Sweet sorrow

My relationship with reality is … fluid. I am skilled in putting things I don’t want to deal with out of my mind (even as I simultaneously worry insignificant details to bloody bits). If something dancing in front of my face is too painful to acknowledge, I can tunnel through my brain until I excavate a place of relative safety, a place where I can cue up an old memory or one of the characters I’ve created throughout the years who wait patiently to entertain me, a place where I can pull layers of protective neurons and nerve fibers over my head.

I have lots of these hidey-holes. But none of them are deep enough to block out this reality: On Oct. 2, I will hear Vin Scully call a baseball game for the last time.

A born-and-bred East Coaster, I can’t claim that Vin’s voice has been an ever-present comfort, casting colors over my childhood and shepherding me into a semblance of adulthood. As a lifelong Dodgers fan, I of course held him in venerated respect, but it took the gifts of MLB At-Bat and MLB.TV to bring him into my life on a nightly basis. For the past few years, I’ve listened to Vin call games while absorbing impromptu history lessons and details about players’ lives.

Just this week, I’ve witnessed him showing off his lip-reading skills while providing the highly entertaining play-by-play of the latest dust-up between Yasiel Puig and Madison Bumgarner, heard his description of Angel Pagan’s belt buckle as a shovel after Pagan’s head-first slide into first, and chuckled over his lament of the rather pedestrian story behind manager Dave Roberts’ nickname of Doc (his initials are DR). He’s exulted in a jaw-dropping throw by Puig from right field to home plate, shared the smattering of Japanese he speaks and explained how he’s said goodbye to the Braves in three cities – Boston, Milwaukee and Atlanta.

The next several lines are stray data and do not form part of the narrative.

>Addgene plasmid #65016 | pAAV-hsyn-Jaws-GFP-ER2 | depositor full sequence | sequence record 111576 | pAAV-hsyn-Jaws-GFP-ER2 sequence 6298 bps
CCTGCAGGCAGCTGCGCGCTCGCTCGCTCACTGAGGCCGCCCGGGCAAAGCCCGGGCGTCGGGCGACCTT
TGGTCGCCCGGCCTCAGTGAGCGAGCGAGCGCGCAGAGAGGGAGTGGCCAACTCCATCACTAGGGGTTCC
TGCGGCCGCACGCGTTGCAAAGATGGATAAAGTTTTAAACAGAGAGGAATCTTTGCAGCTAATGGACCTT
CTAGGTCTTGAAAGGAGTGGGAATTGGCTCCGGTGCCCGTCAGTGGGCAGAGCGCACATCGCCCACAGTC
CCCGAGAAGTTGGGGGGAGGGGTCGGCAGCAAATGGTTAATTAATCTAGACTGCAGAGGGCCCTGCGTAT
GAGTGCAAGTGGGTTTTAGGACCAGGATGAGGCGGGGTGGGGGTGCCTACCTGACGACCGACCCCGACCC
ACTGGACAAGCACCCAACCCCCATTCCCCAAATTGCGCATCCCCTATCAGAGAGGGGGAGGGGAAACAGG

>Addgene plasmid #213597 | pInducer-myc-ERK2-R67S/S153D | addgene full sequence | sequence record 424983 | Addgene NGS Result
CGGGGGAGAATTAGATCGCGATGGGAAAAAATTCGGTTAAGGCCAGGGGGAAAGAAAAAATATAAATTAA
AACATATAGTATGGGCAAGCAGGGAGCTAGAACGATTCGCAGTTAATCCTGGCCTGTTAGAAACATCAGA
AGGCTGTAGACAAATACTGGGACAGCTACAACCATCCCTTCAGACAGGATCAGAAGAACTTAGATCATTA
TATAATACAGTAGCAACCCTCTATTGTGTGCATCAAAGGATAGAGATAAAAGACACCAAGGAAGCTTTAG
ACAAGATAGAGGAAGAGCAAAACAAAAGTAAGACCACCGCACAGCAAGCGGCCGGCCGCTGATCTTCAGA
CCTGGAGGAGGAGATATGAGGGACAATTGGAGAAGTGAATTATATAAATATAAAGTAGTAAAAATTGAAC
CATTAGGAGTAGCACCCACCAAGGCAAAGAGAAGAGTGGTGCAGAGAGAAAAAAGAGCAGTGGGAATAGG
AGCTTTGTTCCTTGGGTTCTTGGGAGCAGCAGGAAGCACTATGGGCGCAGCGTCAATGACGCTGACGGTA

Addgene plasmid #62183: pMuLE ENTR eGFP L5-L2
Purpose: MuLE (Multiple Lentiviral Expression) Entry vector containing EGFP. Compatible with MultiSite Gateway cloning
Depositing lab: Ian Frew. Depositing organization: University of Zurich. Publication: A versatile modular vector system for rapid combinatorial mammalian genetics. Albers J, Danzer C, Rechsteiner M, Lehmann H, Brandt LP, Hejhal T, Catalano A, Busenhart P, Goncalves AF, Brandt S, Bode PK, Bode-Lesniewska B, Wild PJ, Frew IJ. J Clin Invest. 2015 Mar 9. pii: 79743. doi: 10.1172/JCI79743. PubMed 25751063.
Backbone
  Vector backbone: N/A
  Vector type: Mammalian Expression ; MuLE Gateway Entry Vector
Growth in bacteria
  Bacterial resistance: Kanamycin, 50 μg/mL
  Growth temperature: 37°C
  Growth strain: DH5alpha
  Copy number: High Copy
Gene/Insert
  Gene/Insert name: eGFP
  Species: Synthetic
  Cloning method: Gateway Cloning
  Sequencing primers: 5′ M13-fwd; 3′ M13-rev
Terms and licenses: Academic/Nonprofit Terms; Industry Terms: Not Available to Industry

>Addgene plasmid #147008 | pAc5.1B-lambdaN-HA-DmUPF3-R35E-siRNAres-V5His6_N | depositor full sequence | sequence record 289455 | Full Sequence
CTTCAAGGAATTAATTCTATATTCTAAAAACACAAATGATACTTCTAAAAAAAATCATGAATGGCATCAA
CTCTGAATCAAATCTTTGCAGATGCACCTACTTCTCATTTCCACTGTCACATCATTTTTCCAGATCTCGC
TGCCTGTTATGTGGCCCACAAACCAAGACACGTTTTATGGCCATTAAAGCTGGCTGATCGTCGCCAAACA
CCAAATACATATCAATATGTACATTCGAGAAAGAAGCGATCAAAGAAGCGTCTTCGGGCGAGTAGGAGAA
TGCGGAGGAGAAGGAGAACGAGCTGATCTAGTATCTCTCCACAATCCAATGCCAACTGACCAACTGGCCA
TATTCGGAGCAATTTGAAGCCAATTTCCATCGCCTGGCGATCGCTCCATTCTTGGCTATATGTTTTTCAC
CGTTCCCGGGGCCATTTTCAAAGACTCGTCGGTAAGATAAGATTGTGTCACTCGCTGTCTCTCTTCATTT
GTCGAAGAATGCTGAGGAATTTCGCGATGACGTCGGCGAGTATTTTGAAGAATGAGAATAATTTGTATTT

Last night, and the night before that, I fell asleep to his voice, waking up sometime in the middle of the night to fumble to turn off my iPhone.

I can’t write eloquently about legendary calls I didn’t hear, or share goosebump-inducing stories of meeting the man in person. I’ve never even been to Dodger Stadium – or to California, for that matter.

What I have been is lonely, and sad, and unwilling to cede the midnight solace of Vin’s voice to the uncertain light of the next morning. Just as this baseball season geared up, my life blew up. Gone were things I thought were forever, faces I cherished, promises I clung to.

In the muffled chaos of a new house, a new job, a new cat, Vin is my constant. He is not the antithesis of change, but rather the graceful embodiment of it. In 67 years as the voice of the Dodgers, he has seen things and met people and had conversations that many seamheads would give their eyeteeth to have been a part of, but while he obviously is fond of that past, he does not carry a torch for it. He indulges each night, before the top of the sixth inning, in a bit of cheery nostalgia that sounds the way memory should – evocative, light-hearted, some humor sprinkled over wry wisdom.

He does not pine for what's gone before. Our pining at his going, all the fuss being made, no doubt bemuses him.

Vin’s last game at Dodger Stadium is Sunday, and his last will be in the lair of the hated Giants a week after that. I can’t wait until then to write something, because I won’t be able to write anything.

I do not know what I will do without him. I am not sure how to have a very pleasant good evening if there is no chance of Vin describing the sunset behind the San Gabriel mountains. 

So I just won’t think about it while I dig another tunnel. Reality, I've often found, is overrated anyway.